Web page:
Julia Callon is a photo-based artist who recently graduated from Ryerson University's School of Image Arts with a BFA in Photography (Dean's List). She's had solo shows at Camera, the I.M.A. Gallery, The Gladstone and at the Living Arts Centre in Mississauga. Her work has been included in multiple group exhibitions across the city, and has been featured in print and online, including profiles on Yahoo, Photo Life, Flavorpill and The Atlantic. In her final year of studies at Ryerson, Julia received the JF LeClerc Production Award, and in 2011 she won "Best in Show" at both Maximum Exposure and Full Frame at I.M.A.
Current Series (in Progress)
In this newest series by Toronto-based Julia Callon, she has constructed small scale models of places that we consider to be “necessities” of life (a bank, a grocery store) and wreaks havoc on our sense of order and routine. She disrupts our comfort zone to take a closer look at our culture of abundance and excess.
“Supermarket” and “Royal Bank” are a hybridization of photography and constructed small scale models, that represent otherwise highly organized places in a state of chaos and disarray. Julia hand made 90% of everything you see, except for the grocery cart and a few chairs, which she bought from a model supply company online. She measures each item to scale, and fastidiously places them within the set, using fishing line and wire. For the production of “Royal Bank,” Julia cut out individual dollar bills to scale, and tossed them into the scene over a hundred times until the shot was perfect.
Houses of Fiction
Whether domestic spaces are depicted as places of confinement or refuge, the ‘private sphere’ is an evident preoccupation for many nineteenth-century female writers. Often a reflection of women’s ‘place’ in society, the stories depicted in this series demonstrate the metaphorical and literal significance of space; each diptych is also a visual interpretation of the dichotomous representations of women in four separate works. Borrowing partially from literary criticism, this series attempts to synthesize ideas and images through the process of interpretation and adaptation.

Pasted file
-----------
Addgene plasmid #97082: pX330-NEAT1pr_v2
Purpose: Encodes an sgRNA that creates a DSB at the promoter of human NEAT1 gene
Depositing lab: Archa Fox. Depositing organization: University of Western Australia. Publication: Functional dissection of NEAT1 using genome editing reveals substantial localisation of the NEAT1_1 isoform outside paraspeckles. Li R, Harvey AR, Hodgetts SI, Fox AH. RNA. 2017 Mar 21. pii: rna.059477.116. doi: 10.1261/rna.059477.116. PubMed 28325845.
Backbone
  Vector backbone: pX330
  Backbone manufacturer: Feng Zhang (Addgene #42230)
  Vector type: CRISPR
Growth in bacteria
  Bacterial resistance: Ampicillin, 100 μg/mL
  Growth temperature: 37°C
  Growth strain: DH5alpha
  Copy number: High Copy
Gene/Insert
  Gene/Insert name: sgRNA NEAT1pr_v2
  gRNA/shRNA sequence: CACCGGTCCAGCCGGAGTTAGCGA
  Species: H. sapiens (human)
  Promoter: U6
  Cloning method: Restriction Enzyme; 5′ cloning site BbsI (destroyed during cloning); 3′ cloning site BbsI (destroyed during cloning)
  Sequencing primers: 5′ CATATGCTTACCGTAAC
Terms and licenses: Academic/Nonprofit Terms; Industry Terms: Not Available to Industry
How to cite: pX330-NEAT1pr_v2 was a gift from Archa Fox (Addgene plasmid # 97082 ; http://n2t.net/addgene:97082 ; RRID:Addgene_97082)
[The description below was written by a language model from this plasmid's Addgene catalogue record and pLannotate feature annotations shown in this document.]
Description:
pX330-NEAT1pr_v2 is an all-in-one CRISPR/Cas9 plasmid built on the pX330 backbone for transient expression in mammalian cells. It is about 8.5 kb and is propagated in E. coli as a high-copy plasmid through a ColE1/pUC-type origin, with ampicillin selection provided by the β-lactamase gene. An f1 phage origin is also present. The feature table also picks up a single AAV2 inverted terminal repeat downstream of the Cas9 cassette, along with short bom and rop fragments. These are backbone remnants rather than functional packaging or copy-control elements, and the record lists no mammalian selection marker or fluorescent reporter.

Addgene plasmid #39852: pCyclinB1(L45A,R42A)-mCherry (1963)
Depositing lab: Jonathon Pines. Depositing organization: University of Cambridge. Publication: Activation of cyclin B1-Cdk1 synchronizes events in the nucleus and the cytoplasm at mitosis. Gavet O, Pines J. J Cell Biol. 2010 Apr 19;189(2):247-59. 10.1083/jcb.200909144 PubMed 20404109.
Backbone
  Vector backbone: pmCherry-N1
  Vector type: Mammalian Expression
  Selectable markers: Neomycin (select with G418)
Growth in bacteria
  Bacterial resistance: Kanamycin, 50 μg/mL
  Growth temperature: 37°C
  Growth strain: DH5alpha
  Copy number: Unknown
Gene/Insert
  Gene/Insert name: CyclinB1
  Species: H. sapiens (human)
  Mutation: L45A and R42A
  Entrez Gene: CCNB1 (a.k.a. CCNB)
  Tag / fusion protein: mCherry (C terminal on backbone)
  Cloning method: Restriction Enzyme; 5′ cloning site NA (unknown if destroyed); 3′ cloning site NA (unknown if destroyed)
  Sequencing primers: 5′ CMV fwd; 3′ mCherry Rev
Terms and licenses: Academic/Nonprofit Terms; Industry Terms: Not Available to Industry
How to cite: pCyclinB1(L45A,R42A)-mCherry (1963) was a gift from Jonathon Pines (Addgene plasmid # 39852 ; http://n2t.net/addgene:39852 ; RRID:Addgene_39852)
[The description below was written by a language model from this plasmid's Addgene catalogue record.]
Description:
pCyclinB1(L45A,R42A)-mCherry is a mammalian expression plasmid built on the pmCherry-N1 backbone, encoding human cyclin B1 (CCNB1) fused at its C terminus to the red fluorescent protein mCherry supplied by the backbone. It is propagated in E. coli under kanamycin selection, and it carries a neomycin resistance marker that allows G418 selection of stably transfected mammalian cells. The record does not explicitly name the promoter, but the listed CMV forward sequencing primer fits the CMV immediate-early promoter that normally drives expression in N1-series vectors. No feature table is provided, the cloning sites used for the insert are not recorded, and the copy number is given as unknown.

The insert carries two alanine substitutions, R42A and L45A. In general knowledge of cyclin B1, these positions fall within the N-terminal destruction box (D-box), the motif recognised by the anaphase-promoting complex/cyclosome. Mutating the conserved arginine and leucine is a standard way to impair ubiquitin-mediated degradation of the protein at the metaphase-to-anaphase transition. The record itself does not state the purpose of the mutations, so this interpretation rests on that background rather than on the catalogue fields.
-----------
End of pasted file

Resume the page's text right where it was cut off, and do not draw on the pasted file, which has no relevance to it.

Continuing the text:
“Wuthering Heights No. 1” explores the representation of Catherine Earnshaw as subservient and docile ("sane"), while the chaos of “Wuthering Heights No. 2” simultaneously conveys Earnshaw's descent into madness and her literal and figurative liberation. The suspended furniture represents the weightlessness of the character's body through self-starvation while the feathers represent the metaphorical freedom achieved through the maddening act of tearing apart pillows, thus, freeing the feathers trapped within.
Ryerson University, School of Image Arts, Photography BFA.
Immoderation, Living Arts Centre, Mississauga
The Annual: Shifting Ground, Gladstone Hotel, Toronto
Houses of Fiction, I.M.A. Gallery, Toronto, ON.
[UN] REAL, Camera, Toronto, ON.
Letusgo, Huntclub Studio, Toronto, ON.
The Art of the Archive, Ryerson Image Centre, Toronto, ON.
Maximum Exposure, Gladstone Hotel, Toronto, ON.
Function Reawakening, Ryerson University Image Arts Building, Toronto, ON.
Full Frame, I.M.A. Gallery, Toronto, ON.
Maximum Exposure, Third Year Show, Meta Gallery, Toronto, ON.
75%, I.M.A. Gallery, Toronto, ON.
Full Frame, I.M.A. Gallery, Toronto, ON.
Nos Una, Cryptic Canvas, Toronto, ON.
The Ryersonian, September 19.
CONTACT festival magazine, promotional image for Maximum Exposure.
Ryerson University Magazine, June 2012, Toronto, ON.
Maximum Exposure, Sponsorship Package.
The Eye Opener, Volume 25, Issue 21, Toronto, ON.
Function, Issue 13.1, Toronto, ON.
Function, Issue 12, Toronto, ON.
Lost at E Minor
Le Projet de Amour
Hou Hou Haha
Canadian Art Junkie
Wondereur 2012 Collector’s Set
Wondereur-featured artist No.14 (recommended by Sara Angelucci)
LoveArt Fair Toronto 2014 Blog
Awards and Honours
JF LeClerc Production Award
Dean’s List, Ryerson University.
Full Frame, "Best in Show", I.M.A. Gallery, Toronto, ON.
Maximum Exposure, "Best in Show", Meta Gallery, Toronto, ON.